Dubai gold premium surges as airlines can’t cope with huge demand

Posted on 28 June 2013 with 2 comments from readers

The restrictions on freight capacity in airlines serving Dubai, one of the world’s key gold trading centres is forcing the premium on the physical metal to record levels due to a surge in demand for the physical metal now that the paper futures price has fallen so low.

The National newspaper today quotes the MD of Kaloti Gold in Dubai, Tarek El Mdaka as saying that he cannot find a place for transporting gold on Emirates, BA and Swiss this weekend. He is bringing between 1.5 and two tonnes of gold into the city every day, and it is going straight back out to overseas buyers.

Premiums jump

The premium charged per ounce has surged from $1.25 to $3 an ounce. The recent collapse of the paper gold price in the Comex futures market has brought bargain hunters to Dubai to buy gold and the city cannot deliver, ironically due to air transportation infrastructure, despite its massive recent investments in new aircraft and terminals.

However, the demand for gold from India has collapsed due to new government restrictions than ban the selling of gold bars and coins by jewelers and increased taxes.

The surge in demand for Dubai gold is from elsewhere and almost everywhere in the whole world. You have to wonder how long the price of a commodity can stay artificially depressed by paper futures when demand for the underlying physical product is so strong.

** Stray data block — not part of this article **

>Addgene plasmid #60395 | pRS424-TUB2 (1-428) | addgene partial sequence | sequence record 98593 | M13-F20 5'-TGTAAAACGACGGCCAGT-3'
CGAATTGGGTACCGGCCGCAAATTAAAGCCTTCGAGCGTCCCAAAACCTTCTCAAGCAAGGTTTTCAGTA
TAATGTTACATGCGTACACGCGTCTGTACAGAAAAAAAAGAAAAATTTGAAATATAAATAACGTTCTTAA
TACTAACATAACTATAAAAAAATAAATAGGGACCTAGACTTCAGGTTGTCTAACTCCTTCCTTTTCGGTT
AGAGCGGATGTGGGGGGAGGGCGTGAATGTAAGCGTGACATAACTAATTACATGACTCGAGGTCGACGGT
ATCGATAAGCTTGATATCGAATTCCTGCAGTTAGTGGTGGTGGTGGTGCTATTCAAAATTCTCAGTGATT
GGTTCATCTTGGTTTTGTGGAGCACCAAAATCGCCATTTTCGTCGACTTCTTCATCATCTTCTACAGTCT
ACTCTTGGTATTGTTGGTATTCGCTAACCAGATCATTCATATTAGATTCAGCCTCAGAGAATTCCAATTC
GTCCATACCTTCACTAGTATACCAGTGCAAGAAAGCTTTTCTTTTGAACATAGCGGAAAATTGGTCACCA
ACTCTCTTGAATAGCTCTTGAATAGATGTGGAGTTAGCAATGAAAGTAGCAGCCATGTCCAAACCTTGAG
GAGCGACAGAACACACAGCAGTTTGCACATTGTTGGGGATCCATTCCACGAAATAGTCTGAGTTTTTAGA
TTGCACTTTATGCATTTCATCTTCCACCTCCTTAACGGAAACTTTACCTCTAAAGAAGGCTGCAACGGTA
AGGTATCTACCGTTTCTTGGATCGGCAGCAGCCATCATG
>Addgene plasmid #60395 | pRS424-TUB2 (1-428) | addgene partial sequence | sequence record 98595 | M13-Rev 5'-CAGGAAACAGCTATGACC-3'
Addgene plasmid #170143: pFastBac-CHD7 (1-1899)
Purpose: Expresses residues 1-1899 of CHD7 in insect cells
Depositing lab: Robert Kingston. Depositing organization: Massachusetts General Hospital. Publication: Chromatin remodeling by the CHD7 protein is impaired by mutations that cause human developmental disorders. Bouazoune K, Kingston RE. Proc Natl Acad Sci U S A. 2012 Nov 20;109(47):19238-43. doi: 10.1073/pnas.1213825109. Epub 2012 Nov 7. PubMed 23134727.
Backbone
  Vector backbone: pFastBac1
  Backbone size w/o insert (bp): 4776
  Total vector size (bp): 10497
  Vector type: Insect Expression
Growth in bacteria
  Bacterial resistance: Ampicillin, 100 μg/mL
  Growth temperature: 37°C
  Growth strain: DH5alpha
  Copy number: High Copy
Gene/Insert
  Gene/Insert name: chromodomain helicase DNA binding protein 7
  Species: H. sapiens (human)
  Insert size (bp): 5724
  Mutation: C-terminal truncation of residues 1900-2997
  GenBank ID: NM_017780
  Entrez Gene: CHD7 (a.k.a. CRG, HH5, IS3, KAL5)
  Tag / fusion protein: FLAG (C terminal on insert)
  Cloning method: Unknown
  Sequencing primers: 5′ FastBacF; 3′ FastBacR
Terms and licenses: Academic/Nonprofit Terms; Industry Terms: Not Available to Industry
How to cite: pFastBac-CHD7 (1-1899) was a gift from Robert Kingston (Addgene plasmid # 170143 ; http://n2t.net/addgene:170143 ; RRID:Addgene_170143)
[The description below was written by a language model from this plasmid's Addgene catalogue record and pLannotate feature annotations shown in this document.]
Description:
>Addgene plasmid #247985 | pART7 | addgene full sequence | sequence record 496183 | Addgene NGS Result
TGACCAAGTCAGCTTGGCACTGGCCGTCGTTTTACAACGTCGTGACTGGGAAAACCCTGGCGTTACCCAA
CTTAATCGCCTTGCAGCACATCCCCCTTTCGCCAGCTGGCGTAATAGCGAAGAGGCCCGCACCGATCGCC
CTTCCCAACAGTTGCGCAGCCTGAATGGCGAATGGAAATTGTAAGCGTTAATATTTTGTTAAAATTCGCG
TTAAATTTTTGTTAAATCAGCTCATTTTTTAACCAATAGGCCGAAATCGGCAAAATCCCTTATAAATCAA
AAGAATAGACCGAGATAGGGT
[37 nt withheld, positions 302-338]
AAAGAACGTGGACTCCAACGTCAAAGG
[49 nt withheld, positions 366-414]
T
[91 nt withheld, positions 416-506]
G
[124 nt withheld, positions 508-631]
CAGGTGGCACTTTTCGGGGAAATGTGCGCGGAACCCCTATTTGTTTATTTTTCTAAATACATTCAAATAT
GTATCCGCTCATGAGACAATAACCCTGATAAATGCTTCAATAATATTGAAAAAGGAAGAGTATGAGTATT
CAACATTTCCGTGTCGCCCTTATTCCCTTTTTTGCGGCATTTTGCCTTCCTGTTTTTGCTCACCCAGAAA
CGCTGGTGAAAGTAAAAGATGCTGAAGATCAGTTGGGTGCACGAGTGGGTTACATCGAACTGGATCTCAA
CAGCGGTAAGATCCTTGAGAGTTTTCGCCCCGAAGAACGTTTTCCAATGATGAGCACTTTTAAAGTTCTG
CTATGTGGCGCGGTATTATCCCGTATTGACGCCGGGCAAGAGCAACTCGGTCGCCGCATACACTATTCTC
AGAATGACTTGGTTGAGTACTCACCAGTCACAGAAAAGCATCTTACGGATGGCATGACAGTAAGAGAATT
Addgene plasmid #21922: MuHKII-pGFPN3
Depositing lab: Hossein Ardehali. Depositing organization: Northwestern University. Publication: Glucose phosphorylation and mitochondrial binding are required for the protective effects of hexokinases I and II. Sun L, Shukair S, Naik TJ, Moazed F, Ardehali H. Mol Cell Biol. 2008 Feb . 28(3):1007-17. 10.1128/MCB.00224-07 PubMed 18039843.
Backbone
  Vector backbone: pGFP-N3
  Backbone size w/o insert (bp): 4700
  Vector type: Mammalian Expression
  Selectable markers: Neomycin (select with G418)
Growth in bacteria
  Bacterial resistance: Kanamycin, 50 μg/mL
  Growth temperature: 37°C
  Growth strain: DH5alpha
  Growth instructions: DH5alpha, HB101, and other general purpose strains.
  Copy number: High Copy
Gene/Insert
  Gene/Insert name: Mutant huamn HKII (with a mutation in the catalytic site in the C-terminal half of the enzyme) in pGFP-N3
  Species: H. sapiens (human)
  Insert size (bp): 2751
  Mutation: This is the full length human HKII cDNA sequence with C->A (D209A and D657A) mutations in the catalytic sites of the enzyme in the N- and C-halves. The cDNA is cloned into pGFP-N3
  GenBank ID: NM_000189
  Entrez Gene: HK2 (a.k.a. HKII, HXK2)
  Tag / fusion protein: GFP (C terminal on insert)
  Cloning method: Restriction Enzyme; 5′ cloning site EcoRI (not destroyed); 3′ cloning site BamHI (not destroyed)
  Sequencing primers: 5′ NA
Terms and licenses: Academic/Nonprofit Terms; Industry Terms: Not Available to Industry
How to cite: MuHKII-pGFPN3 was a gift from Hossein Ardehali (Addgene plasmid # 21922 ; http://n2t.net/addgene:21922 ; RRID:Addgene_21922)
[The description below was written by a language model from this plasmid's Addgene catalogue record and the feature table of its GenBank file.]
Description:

One thing that we know is happening is that the paper Comex gold market is itself being drained of the physical product as buyers of its contracts are now demanding final payment in physical metal (click here).


This process cannot go on forever and eventually, perhaps in a matter of months, the price determination will move to the metal itself and away from the futures pit. We could see $2,500 an ounce gold in a matter of weeks then.

Gold has been subject to one of the largest price suppressions in history and is now about to break out of the system that keeps prices down to levels that do not reflect the inflation of the past 30 years, let alone recent times.

Talk of $1,000 gold is premature. Goldman Sachs will soon be reversing its call on gold, yet again.